National Columnist

Graham's position? Talented tight end wants to have it both ways

Graham will have to settle for $7.035 million instead of $12.312 million this season. (USATSI)
Graham will have to settle for $7.035 million instead of $12.312 million this season. (USATSI)

Because it's the offseason, football player Jimmy Graham doesn't want to play football. He wants to play Words With Friends, turning the eight letters that suited him in the draft, the developmental process and the trophy case -- t-i-g-h-t and e-n-d -- into eight different letters that would suit him better as he hunts for a new contract:

R-e-c-e-i-v-e-r.

There are reasons for Graham to seek the nominal position change, and not just financial reasons -- though the financial reasons are enormous. The Saints have given him the franchise tag at tight end, which means a 2014 salary of $7.035 million. Graham seeks to be called a receiver, which would pay him $12.312 million. That's a difference of ... well, you can do those numbers yourself. That's an enormous financial difference, and Graham wants that difference to work for him, not against him. Can you blame him for trying?

But he's failing, because the NFL has ruled he's not a receiver. That's the correct and even fair ruling, because Jimmy Graham has never been a receiver, not in college when he played something called "tight end" at Miami and not on his own Twitter page -- where he identifies himself as the "New Orleans Saints Tight End" -- and not in the Pro Bowl, which he made as a tight end, or in the All-Pro voting, which he won this year for the first time in his career. As a tight end.

Did you hear Graham trying to give back his Pro Bowl appearance, telling anyone and everyone that he's not a tight end and doesn't want to be sent to the Pro Bowl if he's competing against Vernon Davis and Jason Witten and Jordan Cameron for the honor? I didn't hear Graham say that.

Same goes for the All-Pro vote, the highest honor most players will ever receive -- seeing how the MVP pretty much goes to a quarterback -- and an honor that Graham won as a tight end. Only two guys make it at tight end. Just five at receiver. Did you hear Graham asking to be measured for the All-Pro team as a receiver? Neither did I, probably because he had a good idea he wouldn't make it as a receiver.

The five receivers on the All-Pro team -- Calvin Johnson, Josh Gordon, A.J. Green, Demaryius Thomas, Antonio Brown -- averaged 94 catches for 1,499 yards.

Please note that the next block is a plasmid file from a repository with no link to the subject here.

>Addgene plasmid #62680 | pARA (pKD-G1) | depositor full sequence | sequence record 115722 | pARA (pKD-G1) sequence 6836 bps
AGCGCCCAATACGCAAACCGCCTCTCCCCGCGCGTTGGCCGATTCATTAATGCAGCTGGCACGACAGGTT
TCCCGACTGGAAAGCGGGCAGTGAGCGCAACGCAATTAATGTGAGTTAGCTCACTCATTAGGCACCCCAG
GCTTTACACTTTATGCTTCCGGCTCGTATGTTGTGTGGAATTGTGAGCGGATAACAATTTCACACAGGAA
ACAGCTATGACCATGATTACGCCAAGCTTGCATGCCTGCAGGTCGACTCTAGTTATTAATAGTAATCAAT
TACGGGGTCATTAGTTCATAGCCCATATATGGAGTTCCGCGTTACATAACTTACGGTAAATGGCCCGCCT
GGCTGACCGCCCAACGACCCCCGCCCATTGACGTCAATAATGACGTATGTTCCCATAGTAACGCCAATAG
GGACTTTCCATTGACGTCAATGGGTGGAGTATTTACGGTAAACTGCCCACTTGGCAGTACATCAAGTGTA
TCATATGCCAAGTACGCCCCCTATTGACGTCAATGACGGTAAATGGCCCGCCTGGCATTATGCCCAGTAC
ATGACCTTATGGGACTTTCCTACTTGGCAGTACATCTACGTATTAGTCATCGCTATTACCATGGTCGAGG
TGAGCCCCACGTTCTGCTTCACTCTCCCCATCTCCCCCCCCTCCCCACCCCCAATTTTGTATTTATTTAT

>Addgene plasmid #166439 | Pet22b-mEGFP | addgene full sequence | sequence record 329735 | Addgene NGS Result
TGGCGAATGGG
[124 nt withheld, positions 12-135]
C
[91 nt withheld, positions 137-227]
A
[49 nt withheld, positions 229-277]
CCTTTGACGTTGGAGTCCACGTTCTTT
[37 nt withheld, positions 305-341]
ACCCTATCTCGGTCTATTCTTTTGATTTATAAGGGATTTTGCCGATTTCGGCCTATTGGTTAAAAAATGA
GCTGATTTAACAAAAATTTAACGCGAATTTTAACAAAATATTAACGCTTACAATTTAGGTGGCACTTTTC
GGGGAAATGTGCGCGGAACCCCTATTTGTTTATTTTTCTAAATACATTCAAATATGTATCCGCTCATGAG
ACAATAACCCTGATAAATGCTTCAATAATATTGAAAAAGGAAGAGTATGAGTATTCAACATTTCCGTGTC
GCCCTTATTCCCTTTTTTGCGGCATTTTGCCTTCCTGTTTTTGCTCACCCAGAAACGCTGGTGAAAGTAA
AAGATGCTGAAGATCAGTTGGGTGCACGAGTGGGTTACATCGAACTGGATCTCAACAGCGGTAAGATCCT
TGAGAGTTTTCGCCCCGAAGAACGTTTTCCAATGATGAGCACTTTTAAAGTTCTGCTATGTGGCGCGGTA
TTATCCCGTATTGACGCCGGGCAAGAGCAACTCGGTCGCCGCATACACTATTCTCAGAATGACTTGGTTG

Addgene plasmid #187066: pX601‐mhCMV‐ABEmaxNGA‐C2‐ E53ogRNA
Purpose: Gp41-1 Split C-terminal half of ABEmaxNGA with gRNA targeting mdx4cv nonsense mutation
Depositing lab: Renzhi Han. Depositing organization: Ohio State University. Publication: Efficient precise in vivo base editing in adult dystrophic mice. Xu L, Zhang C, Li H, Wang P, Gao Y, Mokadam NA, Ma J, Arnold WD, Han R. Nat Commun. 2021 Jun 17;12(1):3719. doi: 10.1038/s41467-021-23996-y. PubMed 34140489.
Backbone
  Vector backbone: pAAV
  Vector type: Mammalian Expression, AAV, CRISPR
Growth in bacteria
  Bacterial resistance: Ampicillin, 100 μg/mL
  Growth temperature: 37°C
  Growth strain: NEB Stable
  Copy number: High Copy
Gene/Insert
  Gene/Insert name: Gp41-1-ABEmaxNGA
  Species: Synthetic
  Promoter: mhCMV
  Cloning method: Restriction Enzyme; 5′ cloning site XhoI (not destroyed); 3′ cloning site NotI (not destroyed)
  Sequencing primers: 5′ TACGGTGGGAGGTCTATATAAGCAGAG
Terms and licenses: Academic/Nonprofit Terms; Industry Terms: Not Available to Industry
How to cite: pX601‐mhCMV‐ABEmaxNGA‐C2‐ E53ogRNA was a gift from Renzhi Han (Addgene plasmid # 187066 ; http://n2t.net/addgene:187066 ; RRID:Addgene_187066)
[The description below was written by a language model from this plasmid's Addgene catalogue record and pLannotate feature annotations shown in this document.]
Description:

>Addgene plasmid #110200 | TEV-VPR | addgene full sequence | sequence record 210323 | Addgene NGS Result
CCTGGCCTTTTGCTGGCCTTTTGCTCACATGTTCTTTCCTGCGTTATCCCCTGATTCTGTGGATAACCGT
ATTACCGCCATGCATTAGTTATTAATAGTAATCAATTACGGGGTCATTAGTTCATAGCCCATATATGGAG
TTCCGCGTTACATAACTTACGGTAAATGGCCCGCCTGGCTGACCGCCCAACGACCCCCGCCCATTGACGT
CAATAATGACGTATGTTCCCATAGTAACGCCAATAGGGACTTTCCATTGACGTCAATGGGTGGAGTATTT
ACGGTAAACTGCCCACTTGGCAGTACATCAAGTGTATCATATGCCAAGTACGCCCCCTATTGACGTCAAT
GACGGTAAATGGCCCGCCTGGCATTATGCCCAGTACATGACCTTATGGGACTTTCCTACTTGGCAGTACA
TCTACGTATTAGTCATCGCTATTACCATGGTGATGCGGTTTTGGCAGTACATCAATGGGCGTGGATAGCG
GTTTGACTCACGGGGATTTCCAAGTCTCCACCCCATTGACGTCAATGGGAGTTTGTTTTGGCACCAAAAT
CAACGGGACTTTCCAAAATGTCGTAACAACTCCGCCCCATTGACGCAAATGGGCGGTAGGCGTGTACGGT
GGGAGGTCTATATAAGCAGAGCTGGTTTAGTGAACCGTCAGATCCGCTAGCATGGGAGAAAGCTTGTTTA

Graham caught 86 passes for 1,215 yards.

The five receivers averaged 11 touchdowns, while Graham caught 16 TDs. But here's the thing. He caught most of those touchdowns because he plays this position called "tight end" and in the red zone is an incredible weapon because the Saints spread the field with these smaller guys they call "receivers," which forces the defense to cover Graham with someone like a linebacker. And a great tight end abuses a linebacker. Which Graham did.

He's a great tight end. The best in the NFL, probably. When all is said and done, Jimmy Graham could well be a Hall of Fame tight end -- but he has just two ways of getting into Canton: as a tight end, or as a paying customer. Look at the logjam of receivers now who can't get into the Hall, guys like Tim Brown and Marvin Harrison. Look at the receivers coming down the pike, guys like Randy Moss, Terrell Owens, Isaac Bruce and Torry Holt. And some day, Calvin Johnson.

Is Graham a better receiver than all of those guys? Of course not. Is he a better receiver than any of them? Doubtful. But just as he kept his mouth shut when the Pro Bowl and All-Pro votes were tabulated, Graham would bite his tongue and accept a Hall of Fame bust if that bust were to label him a tight end. Just my suspicion.

The guy may split wide like a receiver at times, which is his reason for wanting to be paid like a receiver, but you know what? That's what tight ends do in the modern NFL. Antonio Gates splits wide. Vernon Davis is one of the fastest guys in the league, but he's a tight end. This has been happening for years, and it didn't start with Jimmy Graham, and here is where I stop complaining about Graham and get to the solution portion of today's story:

If the NFL wants to do away with the term "tight end," fine. Designate anyone who is eligible to catch the ball -- other than quarterbacks and running backs -- as a "receiver" and be done with it. Pay them all as receivers, but measure them all as receivers too. Pro Bowl, All Pro, Hall of Fame. One rule for all. That's fair.

Jimmy Graham wanting to be a tight end when it suits him in certain ways, and a receiver when it suits him in others? That's not fair. That's Words With Friends, Jimmy.

And the people running the NFL aren't your friends.